Despite protection, cloud forest ecosystems and species see dramatic losses

Tropical cloud forests exist in 60 countries but account for less than a half of 1% of all land mass on Earth. Yet they are home to 15% of the world’s known species, researchers estimate.

Despite enormous conservation efforts, including designation of vast areas of forest as protected areas, and their typically isolated location, as much as 8% of some forests have been lost in the past 20 years to environmental encroachments such as logging and small-scale farming, according to a new Yale-led study.

These encroachments severely threaten the survival of the nearly 2,000 species of mammals, amphibians, birds, and tree ferns that live exclusively in these forests, according to a paper published April 29 in the journal Nature Ecology & Evolution.

Tropical cloud forests are the terrestrial version of coral reefs. They harbor Earth’s greatest concentration of species diversity on land, over an already small and continually decreasing area,” said Yale’s Walter Jetz, professor of ecology and evolutionary biology and of the environment, director of the Yale Center for Biodiversity and Global Change (BGC), and senior author of the paper. 

The study pinpoints where this has already led to the global extinction of species in recent years and demonstrates how protected areas, a key conservation measure, are failing in their stated goal of averting the dramatic erosion of this ecosystem and its species.”

In an international collaboration headed by the BGC Center, Jetz and colleagues used satellite and remote sensing data to assess change in tree cover from 2001 to 2018 for all the world’s cloud forests, which are marked by moist, tree-hugging fog, and are found in tropical regions of Indonesia, South America, and Africa. Globally, about 2.4% of cloud forests were lost during just that period, but in some regions those losses were as high as 8%, with the greatest declines occurring in the parts most easily accessible to people.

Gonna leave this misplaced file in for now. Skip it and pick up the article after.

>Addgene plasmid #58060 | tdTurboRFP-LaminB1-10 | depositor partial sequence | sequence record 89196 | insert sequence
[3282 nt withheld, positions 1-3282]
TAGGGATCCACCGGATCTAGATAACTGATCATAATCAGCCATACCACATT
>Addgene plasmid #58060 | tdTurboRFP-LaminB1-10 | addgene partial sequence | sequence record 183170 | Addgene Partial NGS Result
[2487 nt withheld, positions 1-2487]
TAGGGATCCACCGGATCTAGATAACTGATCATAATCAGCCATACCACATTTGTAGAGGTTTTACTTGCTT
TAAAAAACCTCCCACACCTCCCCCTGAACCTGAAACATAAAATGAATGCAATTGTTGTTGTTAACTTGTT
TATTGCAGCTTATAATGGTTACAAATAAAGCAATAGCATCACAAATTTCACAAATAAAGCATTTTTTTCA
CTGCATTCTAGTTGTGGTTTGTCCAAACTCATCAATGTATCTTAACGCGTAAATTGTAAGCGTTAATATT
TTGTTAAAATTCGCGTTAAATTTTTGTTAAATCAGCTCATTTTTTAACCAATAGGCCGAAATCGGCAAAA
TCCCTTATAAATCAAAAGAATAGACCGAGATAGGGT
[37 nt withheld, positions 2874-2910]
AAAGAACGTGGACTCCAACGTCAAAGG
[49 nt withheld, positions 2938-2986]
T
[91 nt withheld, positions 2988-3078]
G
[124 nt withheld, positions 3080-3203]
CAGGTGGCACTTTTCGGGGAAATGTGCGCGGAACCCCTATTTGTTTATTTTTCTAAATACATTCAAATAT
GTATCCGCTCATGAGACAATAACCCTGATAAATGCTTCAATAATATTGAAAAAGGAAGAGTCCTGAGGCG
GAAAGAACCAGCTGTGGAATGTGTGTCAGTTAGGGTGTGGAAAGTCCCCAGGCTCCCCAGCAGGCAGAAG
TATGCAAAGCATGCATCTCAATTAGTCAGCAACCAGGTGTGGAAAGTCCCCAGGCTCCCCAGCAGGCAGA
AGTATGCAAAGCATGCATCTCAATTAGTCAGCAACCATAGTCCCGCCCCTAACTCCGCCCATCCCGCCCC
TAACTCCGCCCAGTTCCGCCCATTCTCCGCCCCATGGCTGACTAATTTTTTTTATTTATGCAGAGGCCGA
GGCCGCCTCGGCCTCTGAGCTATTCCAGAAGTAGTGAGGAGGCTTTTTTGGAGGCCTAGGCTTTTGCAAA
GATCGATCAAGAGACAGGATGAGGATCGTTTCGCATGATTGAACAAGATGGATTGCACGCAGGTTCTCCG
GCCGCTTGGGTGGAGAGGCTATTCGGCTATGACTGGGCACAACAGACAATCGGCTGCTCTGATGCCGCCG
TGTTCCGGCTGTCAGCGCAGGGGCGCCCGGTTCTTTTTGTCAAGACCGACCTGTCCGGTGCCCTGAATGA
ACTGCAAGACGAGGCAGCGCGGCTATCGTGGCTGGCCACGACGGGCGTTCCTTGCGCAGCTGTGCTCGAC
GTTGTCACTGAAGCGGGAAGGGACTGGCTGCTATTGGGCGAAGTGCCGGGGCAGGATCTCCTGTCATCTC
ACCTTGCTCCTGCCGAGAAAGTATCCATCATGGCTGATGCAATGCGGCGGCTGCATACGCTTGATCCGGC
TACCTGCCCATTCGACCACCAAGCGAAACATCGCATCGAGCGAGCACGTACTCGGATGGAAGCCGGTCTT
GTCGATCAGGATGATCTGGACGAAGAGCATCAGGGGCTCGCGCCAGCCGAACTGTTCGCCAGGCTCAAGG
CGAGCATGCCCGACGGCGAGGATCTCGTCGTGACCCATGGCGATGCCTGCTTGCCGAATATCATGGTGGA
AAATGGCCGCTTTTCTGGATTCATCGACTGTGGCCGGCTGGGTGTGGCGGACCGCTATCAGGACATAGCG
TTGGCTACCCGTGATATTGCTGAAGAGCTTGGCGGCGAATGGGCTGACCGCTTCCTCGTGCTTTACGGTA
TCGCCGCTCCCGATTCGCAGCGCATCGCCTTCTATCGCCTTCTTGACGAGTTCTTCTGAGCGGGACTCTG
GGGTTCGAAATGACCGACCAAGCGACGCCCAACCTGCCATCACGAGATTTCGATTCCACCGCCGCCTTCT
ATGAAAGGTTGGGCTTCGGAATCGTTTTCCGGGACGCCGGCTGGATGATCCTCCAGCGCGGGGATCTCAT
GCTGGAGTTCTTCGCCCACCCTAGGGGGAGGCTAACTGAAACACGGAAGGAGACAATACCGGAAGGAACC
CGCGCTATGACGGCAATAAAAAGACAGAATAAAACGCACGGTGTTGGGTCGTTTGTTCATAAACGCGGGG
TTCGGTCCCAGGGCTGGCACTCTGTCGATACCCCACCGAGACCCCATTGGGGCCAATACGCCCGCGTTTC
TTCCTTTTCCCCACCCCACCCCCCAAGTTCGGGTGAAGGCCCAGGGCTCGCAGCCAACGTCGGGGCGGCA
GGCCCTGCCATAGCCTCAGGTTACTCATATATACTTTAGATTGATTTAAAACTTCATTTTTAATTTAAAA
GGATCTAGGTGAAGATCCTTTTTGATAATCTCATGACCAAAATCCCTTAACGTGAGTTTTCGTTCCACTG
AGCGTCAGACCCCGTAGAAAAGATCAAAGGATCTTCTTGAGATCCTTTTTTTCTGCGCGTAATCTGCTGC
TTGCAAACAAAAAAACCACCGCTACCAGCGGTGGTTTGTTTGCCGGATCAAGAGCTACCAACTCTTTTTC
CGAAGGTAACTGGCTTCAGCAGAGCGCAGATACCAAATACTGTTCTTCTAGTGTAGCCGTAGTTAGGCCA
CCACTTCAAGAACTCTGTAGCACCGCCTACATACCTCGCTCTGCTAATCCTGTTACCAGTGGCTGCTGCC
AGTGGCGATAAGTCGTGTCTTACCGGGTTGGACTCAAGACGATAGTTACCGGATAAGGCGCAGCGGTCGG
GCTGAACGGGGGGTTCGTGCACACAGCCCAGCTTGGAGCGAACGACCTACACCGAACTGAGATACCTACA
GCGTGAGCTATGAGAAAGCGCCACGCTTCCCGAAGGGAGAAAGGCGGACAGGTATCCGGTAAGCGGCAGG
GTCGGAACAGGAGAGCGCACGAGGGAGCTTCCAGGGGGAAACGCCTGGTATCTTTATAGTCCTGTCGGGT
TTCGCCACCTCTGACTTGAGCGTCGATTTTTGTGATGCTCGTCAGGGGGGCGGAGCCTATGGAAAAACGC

As this critical habitat for species shrinks, extinction for some species will inevitably follow, said first author Dirk Karger of the Swiss Federal Research Institute for Forest, Snow and Landscape Research and BGC. Beyond the loss of biological heritage, the shrinking forests will also impair the functioning of an ecosystem that offers many vital services to people. Cloud forests act as water filtration systems, prevent erosion, and support important watersheds for human settlements.

While protected areas have slowed the decline in cloud forests, in all but the most accessible areas, a large proportion of loss is still occurring despite such formal protection,” the authors conclude. “Increased conservation efforts and international support for the nations who are stewards of cloud forests are needed to support the impending regional or global demise of this unique ecosystem and its threatened biodiversity.”

Interactive maps and visualizations of the global cloud forest atlas and its 20-year change are available here.